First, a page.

With just under three months to go, the World Cup in Brazil is starting to come into view. The host nation will kick off the tournament on June 12 against Croatia. In the weeks to come, the build-up will, slowly but surely, start occupying our TV screens, newspapers and magazines. It goes without saying that the regular viewers of ‘the beautiful game’ will follow the build-up on a daily basis, and will be glued to their TV sets when the tournament begins. However, the real magic of the World Cup lies in its powerful ability to capture the imagination of casual football viewers and to transform them overnight into devoted followers for a month.
Despite the fact that only 32 national teams compete in the World Cup, after going through a lengthy qualifying campaign, it is very much a global event. Irrespective of whether their team is at the tournament or not, people across the planet tune in to see it. Everyone watches the games or, at the very least, stays in the know on how the tournament is progressing - if not out of interest, then due to the fear of missing out. No one likes being the only person in the office not part of the conversation. And that is the point. For that one month, the World Cup is ‘the’ conversation. In this sense, the World Cup is like the Olympics. Only bigger. FIFA claims the World Cup is the most viewed sporting event on the planet.
Pakistan is a microcosm of this global phenomenon. During the previous World Cup, large corporate-sponsored screens were put up in major cities across the country. People stayed up on weeknights for games kicking off at midnight local time, in some cases not even knowing the names of the teams playing, identifying them only by their shirt colours. For a country, where football is still a fringe sport, despite its rising appeal, this should be remarkable and unique. Yet, whenever the World Cup comes around, the story is the same across numerous other countries considered ‘non-footballing’ nations. Such is the magnetic appeal of the World Cup.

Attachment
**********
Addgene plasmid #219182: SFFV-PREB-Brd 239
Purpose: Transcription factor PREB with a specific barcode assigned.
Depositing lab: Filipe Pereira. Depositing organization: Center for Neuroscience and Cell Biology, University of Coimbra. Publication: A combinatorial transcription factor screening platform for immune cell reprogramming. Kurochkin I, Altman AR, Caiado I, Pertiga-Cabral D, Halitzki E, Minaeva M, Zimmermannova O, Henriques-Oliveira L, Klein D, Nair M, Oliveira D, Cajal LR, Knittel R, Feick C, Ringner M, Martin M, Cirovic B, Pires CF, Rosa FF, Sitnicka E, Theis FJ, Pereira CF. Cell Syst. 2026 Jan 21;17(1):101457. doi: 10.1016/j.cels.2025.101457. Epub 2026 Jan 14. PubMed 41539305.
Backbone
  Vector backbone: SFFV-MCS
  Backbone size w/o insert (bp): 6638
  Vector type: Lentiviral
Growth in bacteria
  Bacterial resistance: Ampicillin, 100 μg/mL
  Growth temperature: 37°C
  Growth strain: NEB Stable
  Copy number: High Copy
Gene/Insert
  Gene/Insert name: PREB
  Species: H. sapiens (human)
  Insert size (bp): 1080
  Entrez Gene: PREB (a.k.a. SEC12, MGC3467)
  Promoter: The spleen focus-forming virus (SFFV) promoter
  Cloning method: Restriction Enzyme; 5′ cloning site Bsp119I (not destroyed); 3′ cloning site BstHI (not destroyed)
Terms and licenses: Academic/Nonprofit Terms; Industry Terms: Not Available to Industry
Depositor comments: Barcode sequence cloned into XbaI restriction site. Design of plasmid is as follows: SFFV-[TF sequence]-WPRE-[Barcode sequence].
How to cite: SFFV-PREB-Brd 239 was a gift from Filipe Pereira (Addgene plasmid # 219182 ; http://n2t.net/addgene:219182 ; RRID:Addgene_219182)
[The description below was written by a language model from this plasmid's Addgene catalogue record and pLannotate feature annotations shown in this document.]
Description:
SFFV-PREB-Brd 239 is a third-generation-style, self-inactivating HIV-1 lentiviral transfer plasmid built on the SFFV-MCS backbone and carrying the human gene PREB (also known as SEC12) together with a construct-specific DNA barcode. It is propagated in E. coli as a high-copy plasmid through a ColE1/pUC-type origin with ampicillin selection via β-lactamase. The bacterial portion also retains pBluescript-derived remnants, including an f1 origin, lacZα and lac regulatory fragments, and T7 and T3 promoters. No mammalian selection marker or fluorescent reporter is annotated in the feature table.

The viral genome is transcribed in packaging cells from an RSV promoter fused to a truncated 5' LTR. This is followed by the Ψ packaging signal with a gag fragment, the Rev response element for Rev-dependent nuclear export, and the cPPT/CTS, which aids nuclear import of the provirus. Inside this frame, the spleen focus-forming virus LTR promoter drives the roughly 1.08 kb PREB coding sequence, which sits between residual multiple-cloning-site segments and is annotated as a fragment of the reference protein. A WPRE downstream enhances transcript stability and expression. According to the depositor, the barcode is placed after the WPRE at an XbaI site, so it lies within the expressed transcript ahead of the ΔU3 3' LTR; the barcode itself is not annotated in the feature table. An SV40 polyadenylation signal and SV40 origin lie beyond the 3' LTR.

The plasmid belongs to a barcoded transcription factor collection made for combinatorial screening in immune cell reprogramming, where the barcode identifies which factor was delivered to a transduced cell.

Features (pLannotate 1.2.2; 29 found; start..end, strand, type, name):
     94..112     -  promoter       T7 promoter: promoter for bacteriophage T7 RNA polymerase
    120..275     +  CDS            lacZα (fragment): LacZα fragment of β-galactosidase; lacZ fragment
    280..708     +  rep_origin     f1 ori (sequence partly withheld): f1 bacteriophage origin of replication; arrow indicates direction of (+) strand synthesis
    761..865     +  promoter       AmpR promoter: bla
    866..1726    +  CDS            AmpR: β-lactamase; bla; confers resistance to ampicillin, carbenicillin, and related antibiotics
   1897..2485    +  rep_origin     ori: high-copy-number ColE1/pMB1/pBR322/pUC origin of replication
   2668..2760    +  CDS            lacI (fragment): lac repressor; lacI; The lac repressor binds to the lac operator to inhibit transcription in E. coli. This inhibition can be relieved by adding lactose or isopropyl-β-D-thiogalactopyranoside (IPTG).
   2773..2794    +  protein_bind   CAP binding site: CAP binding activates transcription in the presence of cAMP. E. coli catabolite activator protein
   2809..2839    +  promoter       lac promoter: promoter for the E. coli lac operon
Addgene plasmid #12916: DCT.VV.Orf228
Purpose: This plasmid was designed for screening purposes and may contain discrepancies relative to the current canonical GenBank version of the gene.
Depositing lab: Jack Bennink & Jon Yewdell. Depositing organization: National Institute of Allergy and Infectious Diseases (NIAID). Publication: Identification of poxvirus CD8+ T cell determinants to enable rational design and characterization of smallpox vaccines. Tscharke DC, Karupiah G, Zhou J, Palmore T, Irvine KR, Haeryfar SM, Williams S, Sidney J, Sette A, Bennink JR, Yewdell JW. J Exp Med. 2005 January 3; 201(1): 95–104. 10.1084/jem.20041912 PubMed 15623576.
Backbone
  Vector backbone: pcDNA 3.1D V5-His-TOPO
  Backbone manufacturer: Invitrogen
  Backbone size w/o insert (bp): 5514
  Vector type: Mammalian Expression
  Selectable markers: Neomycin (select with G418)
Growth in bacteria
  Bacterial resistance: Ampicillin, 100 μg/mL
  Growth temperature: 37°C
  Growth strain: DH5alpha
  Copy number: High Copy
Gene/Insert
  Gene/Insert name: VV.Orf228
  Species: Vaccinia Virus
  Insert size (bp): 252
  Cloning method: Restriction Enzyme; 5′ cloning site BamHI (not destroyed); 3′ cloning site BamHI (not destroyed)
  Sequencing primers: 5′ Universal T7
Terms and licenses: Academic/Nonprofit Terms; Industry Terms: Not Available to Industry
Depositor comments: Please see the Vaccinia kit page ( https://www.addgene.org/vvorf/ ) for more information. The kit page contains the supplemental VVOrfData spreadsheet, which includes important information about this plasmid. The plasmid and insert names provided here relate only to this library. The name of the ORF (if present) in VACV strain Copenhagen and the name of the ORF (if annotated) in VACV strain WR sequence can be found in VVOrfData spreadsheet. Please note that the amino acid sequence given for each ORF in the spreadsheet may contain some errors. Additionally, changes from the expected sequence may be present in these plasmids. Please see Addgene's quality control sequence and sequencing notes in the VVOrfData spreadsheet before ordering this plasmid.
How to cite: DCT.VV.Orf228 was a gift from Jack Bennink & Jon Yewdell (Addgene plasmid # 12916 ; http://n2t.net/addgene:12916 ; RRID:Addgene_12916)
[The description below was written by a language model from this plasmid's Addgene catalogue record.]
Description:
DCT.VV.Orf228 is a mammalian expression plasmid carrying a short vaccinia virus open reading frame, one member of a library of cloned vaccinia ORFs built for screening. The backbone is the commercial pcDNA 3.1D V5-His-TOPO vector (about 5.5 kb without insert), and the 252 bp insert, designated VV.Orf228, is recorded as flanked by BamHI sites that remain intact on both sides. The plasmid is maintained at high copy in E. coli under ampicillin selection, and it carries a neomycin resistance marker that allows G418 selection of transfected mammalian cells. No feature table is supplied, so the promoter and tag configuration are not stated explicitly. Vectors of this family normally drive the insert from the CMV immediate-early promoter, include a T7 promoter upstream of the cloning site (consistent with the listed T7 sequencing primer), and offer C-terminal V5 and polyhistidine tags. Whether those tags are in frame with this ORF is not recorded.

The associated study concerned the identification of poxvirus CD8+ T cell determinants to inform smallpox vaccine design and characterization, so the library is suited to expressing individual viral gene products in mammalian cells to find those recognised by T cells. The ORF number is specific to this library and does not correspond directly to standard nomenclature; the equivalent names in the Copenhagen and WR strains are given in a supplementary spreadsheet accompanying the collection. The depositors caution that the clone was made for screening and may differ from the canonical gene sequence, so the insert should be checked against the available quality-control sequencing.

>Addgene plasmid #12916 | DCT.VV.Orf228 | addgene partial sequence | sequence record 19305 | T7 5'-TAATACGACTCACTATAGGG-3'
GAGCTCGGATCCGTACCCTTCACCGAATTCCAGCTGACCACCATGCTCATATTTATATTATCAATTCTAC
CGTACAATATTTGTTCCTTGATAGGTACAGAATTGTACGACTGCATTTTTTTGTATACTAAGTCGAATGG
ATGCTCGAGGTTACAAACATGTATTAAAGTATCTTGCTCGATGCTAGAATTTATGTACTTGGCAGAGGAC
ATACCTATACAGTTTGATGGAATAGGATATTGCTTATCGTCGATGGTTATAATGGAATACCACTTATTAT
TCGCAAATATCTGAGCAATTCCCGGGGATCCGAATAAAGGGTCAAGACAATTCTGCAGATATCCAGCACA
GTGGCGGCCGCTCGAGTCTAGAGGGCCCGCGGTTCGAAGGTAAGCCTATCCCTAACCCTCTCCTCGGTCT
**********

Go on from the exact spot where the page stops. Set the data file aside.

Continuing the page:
The fact that this year’s tournament is in Brazil - the most successful footballing nation in the history of the sport - adds an aura of mystique to the event. Several of the players and managers expected to participate have testified to as much themselves. Brazil, as a venue, is to football what Lord’s is to cricket, Wimbledon is to Tennis and Augusta is to Golf. It’s special. It just is.
However, despite everything the World Cup has going for it - which is an awful lot - there is one key thing missing. The World Cup isn’t where the best football is played. For that, one has to turn to the UEFA Champions League - the annual European club competition in which the top club teams across the continent compete for the crown. ‘Why?’ I hear you ask. Because the top European club teams are better than the top national sides. Bayern Munich, Real Madrid and Barcelona, for example, would be favourites against any national team you can pit against them, Spain and Germany included. There are two main reasons for this.
Firstly, unlike national teams, club sides are not constrained by nationalities when it comes to choosing players. Club sides can recruit any player in the world provided they can agree financial terms with the club the player belongs to, and the player himself. Therefore, the pool of talent that club sides can tap into is significantly larger than that of the national teams. This is the reason Real Madrid can have Ronaldo, Bale and Casillas, and Barcelona can have Messi, Neymar and Iniesta, in the same team.
Secondly, and perhaps even more importantly, players spend far more time playing for their clubs than they do with their national sides. Players train with their club mates on a daily basis, and usually play one or two competitive club matches each week throughout the season. This enables the club side to continuously work on correcting any mistakes, building team chemistry and finding a system of play that makes optimal use of their squad of players. In contrast, players only meet up with their national side once every couple of months to train for a few days, and play one or two matches, before returning to their respective club sides. Due to the scarcity of time that national sides have, they can never match the club sides in terms of thoroughness of preparation and fine-tuning of the system of play. As a result, the level of football displayed by top European clubs when they play against each other in the Champions League, usually in the latter stages of the tournament, is unparalleled.
The World Cup comes once every four years. It continues to be the most exclusive club a footballer can join. National pride and sporting immortality are at stake. Hundreds of millions, if not billions, around the world watch it on TV. Given all that, it would be fair to say that the World Cup continues to be the most popular and prestigious footballing event in the world. But if you are looking for the highest quality of football on the pitch, you’ll have to look elsewhere.